A bill of exchange is a written order, including the date and amount, for payment of money. The bill is typically drawn on the drawer, who may be an individual or a business entity. A cheque is not a bill of exchange unless endorsed by the drawee bank with its acceptance.
The drawer must pay the bill before it expires by making arrangements with the drawee bank to pay the amount due upon presentation of the bill. In addition, the drawer may present the bill against someone else’s claim to receive payment in order to collect on that claim or to settle a debt owed by another person (the indorser).
Hence it promises to pay a certain amount of money to the payee on demand or at a definite time. It is payable on demand but not necessarily within one year from its date.
A bill of exchange differs from a promissory note in that it is payable on demand without reference to any future event. A promissory note may be made payable either upon presentation or upon sight, and if presented must be accepted by an endorsement; but a bill of exchange must be accepted by endorsement only and can be presented at any time, even after presentation with intent to dishonor it.
The acceptor may refuse payment or may require payment by another mode; but he must accept the bill if tendered in due form, and if so accepted his liability is limited to payment according to the tenor thereof.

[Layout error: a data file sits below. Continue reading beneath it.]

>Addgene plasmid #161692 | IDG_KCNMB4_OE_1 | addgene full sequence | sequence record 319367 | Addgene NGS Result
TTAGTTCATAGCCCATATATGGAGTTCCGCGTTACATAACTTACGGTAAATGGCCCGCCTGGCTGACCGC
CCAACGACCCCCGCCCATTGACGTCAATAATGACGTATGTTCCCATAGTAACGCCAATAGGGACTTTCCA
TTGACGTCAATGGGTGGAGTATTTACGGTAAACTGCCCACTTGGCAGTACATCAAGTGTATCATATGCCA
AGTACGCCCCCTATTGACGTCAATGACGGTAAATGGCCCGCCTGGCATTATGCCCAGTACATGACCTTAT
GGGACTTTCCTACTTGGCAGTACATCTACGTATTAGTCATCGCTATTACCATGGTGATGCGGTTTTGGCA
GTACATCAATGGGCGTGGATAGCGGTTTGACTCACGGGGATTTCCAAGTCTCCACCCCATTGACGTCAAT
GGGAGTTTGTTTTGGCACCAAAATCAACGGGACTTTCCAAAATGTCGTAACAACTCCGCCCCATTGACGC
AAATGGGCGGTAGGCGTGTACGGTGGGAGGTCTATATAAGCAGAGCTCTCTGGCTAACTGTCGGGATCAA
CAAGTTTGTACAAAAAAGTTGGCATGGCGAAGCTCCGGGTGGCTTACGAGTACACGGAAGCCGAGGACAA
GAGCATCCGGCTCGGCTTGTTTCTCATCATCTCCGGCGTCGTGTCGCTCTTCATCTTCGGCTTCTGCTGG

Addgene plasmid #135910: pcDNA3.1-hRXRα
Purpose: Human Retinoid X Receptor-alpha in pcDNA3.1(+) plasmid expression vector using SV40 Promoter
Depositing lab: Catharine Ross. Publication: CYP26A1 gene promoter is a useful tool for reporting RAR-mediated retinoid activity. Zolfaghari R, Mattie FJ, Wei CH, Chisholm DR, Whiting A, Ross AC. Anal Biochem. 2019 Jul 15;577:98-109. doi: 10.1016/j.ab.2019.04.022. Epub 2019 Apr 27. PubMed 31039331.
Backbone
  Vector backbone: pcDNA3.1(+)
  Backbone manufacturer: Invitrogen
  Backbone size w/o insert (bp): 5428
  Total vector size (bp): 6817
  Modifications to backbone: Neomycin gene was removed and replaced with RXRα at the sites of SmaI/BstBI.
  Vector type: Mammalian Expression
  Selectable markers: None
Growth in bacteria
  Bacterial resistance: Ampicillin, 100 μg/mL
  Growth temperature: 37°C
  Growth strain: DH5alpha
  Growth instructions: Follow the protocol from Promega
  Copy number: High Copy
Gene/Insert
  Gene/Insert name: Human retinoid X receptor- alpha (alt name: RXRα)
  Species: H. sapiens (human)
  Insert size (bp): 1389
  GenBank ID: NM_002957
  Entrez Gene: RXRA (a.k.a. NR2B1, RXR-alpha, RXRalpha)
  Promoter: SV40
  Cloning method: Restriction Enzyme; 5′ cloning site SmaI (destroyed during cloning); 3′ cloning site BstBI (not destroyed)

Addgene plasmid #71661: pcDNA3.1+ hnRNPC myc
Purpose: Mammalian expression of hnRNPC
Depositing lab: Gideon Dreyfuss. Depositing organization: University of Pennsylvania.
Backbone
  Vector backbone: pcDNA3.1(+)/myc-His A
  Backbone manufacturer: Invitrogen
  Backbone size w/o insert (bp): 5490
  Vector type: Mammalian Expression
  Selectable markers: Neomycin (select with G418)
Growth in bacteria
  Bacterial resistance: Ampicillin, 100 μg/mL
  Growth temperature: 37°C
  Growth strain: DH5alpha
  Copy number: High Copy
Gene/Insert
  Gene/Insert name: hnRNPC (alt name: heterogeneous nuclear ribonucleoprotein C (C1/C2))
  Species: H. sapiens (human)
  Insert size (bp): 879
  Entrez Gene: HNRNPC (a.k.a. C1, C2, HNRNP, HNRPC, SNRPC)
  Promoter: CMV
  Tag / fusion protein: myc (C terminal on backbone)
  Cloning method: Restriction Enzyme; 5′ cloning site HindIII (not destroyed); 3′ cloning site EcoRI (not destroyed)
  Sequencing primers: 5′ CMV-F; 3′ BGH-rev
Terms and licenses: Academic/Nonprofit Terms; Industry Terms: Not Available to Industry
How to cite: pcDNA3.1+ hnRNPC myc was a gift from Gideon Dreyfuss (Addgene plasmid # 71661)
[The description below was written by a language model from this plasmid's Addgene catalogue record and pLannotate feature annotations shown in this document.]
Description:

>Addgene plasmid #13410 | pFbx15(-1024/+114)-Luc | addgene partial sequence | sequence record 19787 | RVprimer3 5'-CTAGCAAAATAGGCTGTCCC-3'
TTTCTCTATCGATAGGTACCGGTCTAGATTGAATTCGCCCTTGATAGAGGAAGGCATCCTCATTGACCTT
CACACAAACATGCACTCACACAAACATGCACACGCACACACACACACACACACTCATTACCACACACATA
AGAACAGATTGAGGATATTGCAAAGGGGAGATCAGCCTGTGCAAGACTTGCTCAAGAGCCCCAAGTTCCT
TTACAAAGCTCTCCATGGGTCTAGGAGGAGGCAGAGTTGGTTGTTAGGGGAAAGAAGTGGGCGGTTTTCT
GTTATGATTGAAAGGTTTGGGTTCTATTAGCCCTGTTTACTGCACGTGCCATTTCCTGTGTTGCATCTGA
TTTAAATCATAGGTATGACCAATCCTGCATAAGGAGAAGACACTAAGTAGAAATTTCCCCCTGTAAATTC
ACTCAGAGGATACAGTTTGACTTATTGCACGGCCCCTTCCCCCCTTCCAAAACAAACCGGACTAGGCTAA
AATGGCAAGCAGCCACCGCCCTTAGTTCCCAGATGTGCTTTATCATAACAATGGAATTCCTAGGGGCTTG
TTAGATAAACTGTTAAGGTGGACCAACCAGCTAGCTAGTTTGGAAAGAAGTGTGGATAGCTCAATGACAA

What are the most important characteristics of a bill of exchange?
The features of bill of exchange are as follows:
- The bill of exchange should be in writing and signed by the drawer and drawee. It should be drawn on a bank or other recognized institution and presented for payment to the drawee.
- Amount should be definite, i.e., it should not be possible for the drawer or drawee to make any claim on his creditor except that of payment in full by presentation of the bill at maturity (unless otherwise provided).
- Fixed date: The date fixed for acceptance should be definite, so that there is no scope for any delay on the part of either party to make use of his right under this clause.
- This clause requires both parties to sign the document so that they may enjoy all advantages which are derived from signing a document
What are some of the common types of bill of exchange?
Before you go on to learn about the details like a bill receivable entry it is crucial that you learn about the most important types:
- Documentary Bill
Documentary bills are used to draw money from the drawer and pay it out to somebody else. A documentary bill is presented by one of the parties to a transaction, it states that he/she has received a certain sum of money from the drawer and that he/she intends to pay it out to the drawer. The drawer keeps the amount received on his account as an acknowledgment of having received payment for his goods or services.
- Demand Bill
A demand bill is a document issued by one party (the drawer) to another party (the drawee). The drawee is required to pay the amount stated in the bill within a specific time period or face legal consequences for not paying up. This type of instrument is usually issued by merchants who want their customers to pay them immediately instead of waiting for them to collect their goods before making payment.
- Usance Bill
Usance bills are used when selling goods at retail marketplaces like malls and supermarkets where consumers have no direct relationship with sellers but instead deal directly with mall management staffs who act as intermediaries between sellers and consumers.